Nova Scotia

Students protest dress code at Cape Breton school after crop top sends girl home

At least two dozen students protested outside Sydney Academy on Thursday to push back against a dress code they say unfairly targets and sexualizes girls.

Students also upset by strong police presence during protest

More than a dozen Cape Breton Regional Police officers responded to Sydney Academy at noon on Thursday as students protested the high school’s dress code. (Tom Ayers/CBC)

About 30 students protested outside Sydney Academy on Thursday after one of their own was sent home for breaking the high school's dress code.

More than a dozen police officers were on hand as the protesters sat or stood in front of the school over the lunch hour.

Grade 11 student Savonna Syliboy was among the protesters and said the student who was sent home had been wearing a cropped shirt that showed her midriff.

"I don't know why they make a big thing out of it," said Syliboy. "They teach us self-love, they teach us confidence, but then we go to school and we get sexualized like this."

Syliboy and other students said girls are being unfairly targeted under the school's dress code and they want change.

Adrian MacDonald, a Grade 12 student, said girls get disciplined for dress code violations far more often than boys.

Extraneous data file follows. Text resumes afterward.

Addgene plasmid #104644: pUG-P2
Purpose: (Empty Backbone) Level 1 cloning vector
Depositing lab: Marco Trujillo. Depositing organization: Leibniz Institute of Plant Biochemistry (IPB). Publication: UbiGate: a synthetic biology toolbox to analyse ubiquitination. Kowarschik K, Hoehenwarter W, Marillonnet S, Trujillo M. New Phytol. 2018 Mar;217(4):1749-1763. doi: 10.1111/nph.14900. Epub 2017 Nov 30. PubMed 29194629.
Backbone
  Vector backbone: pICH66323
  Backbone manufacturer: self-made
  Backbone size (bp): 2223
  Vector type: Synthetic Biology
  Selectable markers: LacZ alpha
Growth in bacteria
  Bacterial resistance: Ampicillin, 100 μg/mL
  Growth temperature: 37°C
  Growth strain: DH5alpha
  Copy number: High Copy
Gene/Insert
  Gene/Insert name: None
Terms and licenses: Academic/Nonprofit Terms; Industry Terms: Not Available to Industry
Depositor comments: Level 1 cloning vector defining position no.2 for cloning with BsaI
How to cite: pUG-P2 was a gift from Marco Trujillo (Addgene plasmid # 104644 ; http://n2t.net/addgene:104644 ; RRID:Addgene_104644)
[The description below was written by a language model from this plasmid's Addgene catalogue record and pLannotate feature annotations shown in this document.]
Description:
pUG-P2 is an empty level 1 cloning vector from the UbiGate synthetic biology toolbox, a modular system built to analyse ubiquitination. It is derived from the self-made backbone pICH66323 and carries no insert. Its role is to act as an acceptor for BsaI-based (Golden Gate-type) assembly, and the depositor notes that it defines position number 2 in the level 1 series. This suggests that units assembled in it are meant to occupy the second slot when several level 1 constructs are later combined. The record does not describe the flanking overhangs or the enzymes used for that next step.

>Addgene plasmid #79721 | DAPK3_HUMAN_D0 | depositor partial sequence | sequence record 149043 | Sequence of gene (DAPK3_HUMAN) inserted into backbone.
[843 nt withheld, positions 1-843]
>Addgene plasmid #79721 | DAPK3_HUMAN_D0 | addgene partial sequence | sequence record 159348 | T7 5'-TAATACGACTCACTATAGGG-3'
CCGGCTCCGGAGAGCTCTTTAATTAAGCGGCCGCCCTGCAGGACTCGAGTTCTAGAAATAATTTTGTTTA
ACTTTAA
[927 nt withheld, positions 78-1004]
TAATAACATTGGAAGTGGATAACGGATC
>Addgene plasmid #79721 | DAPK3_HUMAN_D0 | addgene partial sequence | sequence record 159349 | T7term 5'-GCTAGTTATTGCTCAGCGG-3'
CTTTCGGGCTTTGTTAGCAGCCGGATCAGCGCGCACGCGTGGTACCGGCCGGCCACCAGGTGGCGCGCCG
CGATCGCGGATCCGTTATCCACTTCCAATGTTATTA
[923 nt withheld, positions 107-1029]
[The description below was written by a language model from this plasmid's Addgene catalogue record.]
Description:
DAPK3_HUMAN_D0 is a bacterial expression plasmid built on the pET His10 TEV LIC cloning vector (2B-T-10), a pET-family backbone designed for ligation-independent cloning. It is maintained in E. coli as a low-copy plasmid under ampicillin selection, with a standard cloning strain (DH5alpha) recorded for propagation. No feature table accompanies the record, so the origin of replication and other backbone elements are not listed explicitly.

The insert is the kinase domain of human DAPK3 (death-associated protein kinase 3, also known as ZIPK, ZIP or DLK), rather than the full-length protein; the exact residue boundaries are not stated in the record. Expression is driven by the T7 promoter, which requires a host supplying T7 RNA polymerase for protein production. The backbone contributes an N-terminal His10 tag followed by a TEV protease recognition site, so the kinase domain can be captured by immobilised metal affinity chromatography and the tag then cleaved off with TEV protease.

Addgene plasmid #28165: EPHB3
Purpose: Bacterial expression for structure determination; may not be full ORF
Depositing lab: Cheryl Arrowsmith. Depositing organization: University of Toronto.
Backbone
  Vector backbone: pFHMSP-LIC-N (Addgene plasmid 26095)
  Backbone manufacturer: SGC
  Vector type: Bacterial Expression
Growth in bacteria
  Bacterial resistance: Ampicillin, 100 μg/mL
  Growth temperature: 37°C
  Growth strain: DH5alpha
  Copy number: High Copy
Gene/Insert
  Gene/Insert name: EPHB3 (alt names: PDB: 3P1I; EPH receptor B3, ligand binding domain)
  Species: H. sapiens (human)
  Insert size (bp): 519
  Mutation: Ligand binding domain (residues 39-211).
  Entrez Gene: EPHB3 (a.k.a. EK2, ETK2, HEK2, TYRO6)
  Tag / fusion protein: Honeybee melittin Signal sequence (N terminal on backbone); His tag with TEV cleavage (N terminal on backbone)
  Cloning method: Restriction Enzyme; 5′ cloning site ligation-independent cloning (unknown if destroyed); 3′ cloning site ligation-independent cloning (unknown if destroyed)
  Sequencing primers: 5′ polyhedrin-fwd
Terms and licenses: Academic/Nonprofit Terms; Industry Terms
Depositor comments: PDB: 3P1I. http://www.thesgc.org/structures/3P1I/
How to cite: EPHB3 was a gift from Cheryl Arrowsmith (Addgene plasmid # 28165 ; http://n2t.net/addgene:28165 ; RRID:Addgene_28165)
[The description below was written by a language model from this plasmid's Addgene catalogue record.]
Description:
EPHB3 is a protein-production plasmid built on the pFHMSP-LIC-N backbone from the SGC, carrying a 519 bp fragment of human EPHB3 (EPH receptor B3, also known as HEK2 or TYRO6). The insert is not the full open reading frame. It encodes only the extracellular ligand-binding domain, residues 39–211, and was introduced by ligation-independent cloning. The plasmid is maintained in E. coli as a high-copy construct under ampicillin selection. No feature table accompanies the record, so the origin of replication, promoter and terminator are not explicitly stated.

Some students say the school's dress code targets girls more often than boys. (Tom Ayers/CBC)

Doug Lionais, whose daughter attends the school, said the dress code is out of date. He said it bans naked shoulders, belly buttons and stomachs.

"That type of dress code is in itself a sexualization practice," he said. "It is educating people, both boys and girls, that these parts of their bodies are sexual parts, when they're not."

Lionais said young people need some kind of guidance, but ideally that should be developed with input from the students.

Heavy police presence

While most of the students were upset over the dress code, they also took issue with the strong police presence.

Some officers lined up outside the school's door, while others stood outside the crowd and still more directed traffic.

Lionais said he was shocked at what he called the "extreme overreaction" by Cape Breton Regional Police.

More than a dozen officers were at the protest. (Tom Ayers/CBC)

In an email, the force said officers were simply on scene for public safety. It said any questions about the incident should be directed to school administration.

No one from the school was available for comment.

Students can address concerns with SAC

In an email, the Cape Breton-Victoria Regional Centre for Education said the current dress code was approved by the school advisory council.

It said the students recently asked for an opportunity to discuss their concerns with the council and that will happen at the next meeting.

Lionais said he was happy to hear that.

"I think that is a great outcome of the protest. It shows these students that their actions worked."